Columbia University in the City of New York

Zenna Tavares, PhD, the institute's first innovation scholar

Supporting creative, self-directed research through collaborations and mentorships

The Zuckerman Institute's Innovation Scholars program aims to foster a diverse group of talented early-career scholars who can excel in independent trajectories. During their time at the Institute, Innovation Scholars are expected to advance an innovative research program and contribute to the community life of the Institute.


Innovation Scholars are appointed for up to five years as research scientists with principal investigator status at the Zuckerman Institute. They benefit from broad-ranging collaboration opportunities and chances at structured mentorship, including guidance from faculty hosts and a committee of advisors, as well as competitive financial support. 


Zenna Tavares, PhD, joined Columbia's Zuckerman Institute in 2021 as its inaugural Innovation Scholar. He aims to create machines that reason about the real world in ways inspired by the human mind and brain. Drawing on neuroscience, computer science, cognitive science, logic and philosophy, Dr. Tavares seeks to distill the mental strategies that we use to build models of the world around us into mathematical algorithms for machines. During his graduate studies at MIT, he created a new programming language, Omega, designed to explore what-if scenarios, which a health organization in Tanzania recently started using to help make medical diagnoses, and others have used to figure out how biomolecules react.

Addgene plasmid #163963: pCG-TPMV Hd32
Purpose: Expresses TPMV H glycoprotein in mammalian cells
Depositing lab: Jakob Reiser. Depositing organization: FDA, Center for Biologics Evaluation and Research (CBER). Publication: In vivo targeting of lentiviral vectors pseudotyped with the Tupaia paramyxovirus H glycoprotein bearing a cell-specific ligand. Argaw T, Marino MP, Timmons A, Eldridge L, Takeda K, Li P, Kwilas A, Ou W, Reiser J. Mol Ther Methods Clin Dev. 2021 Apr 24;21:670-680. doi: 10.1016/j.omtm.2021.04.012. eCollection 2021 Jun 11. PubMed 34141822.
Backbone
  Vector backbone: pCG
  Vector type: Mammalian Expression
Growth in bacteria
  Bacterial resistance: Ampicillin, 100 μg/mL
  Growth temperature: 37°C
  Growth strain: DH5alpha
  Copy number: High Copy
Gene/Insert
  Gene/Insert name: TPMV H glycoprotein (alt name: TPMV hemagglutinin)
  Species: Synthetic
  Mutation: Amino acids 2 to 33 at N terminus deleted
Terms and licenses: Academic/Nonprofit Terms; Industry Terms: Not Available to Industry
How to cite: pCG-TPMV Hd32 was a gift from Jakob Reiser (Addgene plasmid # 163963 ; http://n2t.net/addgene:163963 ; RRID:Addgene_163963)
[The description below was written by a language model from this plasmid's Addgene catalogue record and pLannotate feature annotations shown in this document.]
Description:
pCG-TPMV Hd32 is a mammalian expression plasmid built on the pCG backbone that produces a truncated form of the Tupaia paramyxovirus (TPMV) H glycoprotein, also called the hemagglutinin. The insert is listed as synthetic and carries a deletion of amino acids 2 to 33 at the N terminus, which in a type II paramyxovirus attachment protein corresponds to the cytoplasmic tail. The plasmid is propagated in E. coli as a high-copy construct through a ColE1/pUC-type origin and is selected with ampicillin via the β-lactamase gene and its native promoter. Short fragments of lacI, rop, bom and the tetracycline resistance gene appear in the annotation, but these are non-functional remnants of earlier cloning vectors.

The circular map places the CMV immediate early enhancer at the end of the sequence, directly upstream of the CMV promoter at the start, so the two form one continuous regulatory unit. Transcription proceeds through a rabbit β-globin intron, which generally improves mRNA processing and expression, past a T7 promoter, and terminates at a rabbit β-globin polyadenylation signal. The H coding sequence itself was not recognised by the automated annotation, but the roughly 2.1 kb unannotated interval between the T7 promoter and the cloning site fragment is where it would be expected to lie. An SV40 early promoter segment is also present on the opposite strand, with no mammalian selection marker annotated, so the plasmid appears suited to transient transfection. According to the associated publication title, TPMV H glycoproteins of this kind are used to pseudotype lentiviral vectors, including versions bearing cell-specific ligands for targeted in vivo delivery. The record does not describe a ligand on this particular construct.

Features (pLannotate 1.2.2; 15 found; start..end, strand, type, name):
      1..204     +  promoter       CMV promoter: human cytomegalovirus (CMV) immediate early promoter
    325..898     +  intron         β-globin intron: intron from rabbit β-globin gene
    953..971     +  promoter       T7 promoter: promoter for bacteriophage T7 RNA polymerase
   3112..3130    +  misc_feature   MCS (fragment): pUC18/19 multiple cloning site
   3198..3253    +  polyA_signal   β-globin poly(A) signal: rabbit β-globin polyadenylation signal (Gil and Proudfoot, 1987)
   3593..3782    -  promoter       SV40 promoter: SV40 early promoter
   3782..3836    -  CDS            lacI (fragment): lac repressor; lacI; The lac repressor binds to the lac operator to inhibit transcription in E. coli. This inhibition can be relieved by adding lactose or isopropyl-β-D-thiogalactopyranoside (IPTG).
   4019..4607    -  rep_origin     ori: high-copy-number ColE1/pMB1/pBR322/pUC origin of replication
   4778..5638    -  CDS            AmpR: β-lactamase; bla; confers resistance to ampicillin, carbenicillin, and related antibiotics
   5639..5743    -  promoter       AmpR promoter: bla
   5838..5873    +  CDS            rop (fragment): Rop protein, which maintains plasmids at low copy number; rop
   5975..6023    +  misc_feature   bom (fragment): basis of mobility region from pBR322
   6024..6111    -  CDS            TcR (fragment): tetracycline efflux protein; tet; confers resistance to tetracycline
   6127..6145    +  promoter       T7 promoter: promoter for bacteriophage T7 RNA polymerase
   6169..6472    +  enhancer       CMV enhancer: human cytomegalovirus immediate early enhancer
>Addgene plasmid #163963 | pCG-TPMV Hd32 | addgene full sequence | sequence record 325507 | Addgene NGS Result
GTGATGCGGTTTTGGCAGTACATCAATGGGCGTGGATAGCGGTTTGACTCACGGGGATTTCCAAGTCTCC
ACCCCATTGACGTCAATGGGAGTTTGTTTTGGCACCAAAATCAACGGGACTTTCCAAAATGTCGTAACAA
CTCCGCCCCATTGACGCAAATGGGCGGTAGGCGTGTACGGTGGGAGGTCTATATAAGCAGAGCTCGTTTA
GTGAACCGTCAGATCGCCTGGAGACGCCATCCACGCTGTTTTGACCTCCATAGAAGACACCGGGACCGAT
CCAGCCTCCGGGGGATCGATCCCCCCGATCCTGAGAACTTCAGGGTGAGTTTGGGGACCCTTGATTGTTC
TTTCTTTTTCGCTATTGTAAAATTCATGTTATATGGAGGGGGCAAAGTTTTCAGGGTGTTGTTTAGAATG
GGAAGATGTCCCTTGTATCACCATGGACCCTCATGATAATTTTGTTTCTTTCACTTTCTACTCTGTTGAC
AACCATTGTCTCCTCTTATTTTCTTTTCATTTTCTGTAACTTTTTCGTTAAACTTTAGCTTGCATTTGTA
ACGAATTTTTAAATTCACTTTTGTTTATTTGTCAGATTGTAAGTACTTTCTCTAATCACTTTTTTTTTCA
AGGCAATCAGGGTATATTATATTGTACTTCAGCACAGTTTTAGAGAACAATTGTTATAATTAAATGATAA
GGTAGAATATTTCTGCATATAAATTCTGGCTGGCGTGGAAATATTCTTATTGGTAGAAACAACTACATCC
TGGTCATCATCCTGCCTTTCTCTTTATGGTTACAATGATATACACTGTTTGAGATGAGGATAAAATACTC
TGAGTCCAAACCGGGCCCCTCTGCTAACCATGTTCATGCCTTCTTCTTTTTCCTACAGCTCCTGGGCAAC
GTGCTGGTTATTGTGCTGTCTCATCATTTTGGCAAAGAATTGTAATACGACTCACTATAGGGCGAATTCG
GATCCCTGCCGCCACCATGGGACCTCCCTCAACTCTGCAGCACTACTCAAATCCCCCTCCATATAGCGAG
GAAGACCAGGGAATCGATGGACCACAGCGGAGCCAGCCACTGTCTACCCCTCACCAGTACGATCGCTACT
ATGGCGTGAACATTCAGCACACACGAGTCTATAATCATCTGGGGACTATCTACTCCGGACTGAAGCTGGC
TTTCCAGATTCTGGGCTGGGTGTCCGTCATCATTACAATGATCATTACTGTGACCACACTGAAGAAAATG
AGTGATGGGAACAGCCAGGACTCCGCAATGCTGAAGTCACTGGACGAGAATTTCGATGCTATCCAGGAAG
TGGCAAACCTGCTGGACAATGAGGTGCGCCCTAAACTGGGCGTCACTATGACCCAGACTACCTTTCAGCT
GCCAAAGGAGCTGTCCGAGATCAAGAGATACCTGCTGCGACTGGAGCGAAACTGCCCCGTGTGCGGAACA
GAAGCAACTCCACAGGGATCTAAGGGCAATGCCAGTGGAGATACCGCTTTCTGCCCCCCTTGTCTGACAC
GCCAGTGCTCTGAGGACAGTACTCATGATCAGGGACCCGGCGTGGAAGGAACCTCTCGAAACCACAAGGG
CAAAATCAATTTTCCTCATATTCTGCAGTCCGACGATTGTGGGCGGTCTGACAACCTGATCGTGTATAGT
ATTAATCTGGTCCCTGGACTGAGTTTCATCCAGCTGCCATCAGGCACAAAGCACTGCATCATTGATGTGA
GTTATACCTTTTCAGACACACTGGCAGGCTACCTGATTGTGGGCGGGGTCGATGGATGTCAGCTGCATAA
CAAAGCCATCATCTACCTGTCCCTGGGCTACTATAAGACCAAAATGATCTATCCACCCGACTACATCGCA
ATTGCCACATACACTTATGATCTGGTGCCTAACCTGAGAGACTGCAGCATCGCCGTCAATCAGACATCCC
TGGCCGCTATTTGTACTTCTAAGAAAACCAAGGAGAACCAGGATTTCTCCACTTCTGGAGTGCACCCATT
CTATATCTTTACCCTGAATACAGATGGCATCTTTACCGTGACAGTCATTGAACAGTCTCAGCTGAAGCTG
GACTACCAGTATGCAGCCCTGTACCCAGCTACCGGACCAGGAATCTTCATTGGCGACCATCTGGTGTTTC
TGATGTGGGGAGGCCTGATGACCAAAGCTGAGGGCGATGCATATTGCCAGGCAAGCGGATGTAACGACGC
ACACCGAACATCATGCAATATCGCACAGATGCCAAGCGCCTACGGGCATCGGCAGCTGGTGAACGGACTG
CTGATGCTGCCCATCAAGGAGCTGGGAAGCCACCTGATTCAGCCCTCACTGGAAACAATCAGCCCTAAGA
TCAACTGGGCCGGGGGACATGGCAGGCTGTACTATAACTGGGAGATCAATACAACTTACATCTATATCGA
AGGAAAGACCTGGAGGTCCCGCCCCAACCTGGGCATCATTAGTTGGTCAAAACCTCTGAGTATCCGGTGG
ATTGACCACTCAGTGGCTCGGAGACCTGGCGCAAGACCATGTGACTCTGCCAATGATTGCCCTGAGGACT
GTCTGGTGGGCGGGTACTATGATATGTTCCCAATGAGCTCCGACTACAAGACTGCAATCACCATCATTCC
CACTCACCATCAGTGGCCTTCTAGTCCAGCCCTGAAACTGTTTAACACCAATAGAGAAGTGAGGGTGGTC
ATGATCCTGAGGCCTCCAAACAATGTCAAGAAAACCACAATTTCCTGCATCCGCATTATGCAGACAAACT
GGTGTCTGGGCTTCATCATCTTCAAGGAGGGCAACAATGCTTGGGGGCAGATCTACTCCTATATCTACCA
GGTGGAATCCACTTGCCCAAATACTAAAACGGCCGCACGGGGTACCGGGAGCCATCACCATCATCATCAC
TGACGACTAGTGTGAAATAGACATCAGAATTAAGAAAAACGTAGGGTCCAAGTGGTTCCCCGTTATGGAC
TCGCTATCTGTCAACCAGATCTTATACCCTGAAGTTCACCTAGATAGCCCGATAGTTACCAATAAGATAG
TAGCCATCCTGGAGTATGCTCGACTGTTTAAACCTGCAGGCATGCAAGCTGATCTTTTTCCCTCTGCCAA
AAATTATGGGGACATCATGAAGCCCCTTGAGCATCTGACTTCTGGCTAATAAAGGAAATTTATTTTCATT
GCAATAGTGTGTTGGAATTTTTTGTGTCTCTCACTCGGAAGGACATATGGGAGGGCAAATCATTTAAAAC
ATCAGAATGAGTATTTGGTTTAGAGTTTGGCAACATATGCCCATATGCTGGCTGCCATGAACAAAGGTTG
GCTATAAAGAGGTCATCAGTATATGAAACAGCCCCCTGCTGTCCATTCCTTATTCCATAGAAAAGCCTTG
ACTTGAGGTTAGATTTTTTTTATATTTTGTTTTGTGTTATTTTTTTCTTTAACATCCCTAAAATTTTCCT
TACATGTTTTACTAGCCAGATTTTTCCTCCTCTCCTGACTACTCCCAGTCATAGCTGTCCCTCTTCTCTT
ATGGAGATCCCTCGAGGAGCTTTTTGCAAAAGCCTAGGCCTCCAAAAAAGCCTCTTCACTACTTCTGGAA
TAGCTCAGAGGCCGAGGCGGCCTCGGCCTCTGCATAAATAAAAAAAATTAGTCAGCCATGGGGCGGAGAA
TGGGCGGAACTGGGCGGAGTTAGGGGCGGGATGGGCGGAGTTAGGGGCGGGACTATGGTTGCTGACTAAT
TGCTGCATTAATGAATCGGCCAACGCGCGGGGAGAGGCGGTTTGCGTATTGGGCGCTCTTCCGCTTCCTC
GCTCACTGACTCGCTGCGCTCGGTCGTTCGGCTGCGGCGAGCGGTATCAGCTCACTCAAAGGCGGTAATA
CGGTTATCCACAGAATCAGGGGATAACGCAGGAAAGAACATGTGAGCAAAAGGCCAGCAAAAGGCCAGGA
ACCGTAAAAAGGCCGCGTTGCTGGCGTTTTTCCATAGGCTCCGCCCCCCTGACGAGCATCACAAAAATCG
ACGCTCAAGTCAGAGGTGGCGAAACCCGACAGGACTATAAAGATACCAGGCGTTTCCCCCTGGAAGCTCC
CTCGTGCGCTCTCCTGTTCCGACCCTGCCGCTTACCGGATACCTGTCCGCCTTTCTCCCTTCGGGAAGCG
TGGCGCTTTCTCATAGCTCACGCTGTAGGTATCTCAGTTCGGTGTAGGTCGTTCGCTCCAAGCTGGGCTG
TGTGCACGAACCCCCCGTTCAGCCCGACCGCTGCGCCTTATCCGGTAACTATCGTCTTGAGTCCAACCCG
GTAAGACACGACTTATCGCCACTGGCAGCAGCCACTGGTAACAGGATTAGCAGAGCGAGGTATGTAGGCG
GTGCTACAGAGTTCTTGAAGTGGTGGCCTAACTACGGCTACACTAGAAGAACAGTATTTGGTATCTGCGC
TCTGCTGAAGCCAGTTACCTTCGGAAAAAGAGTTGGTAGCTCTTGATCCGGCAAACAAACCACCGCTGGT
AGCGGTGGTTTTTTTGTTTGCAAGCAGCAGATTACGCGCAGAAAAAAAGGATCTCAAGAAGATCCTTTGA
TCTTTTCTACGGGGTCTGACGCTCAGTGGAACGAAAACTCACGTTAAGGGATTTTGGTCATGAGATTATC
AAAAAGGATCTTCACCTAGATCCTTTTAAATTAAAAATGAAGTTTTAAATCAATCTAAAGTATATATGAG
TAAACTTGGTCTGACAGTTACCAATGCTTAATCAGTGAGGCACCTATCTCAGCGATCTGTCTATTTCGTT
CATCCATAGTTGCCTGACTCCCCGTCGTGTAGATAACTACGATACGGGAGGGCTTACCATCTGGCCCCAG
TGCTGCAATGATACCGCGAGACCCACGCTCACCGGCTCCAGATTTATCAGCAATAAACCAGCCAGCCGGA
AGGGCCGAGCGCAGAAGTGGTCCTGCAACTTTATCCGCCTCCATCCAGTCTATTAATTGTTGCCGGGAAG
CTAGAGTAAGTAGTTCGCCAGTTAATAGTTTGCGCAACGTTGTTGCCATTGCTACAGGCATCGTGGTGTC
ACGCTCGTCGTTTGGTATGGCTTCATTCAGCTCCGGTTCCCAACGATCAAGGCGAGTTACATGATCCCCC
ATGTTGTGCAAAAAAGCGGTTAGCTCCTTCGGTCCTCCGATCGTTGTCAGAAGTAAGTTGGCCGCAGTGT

About Zenna Tavares


Zenna Tavares is an associate research scientist at both the Zuckerman Institute and Columbia's Data Science Institute, the first joint hire between two university-level institutes at Columbia University. A former Fulbright Scholar, Dr. Tavares earned a master's in biomedical engineering with neurotechnology from Imperial College London, a master's in electronic engineering with Japanese at the University of Nottingham and Osaka University, and a PhD in cognitive science and statistics from MIT.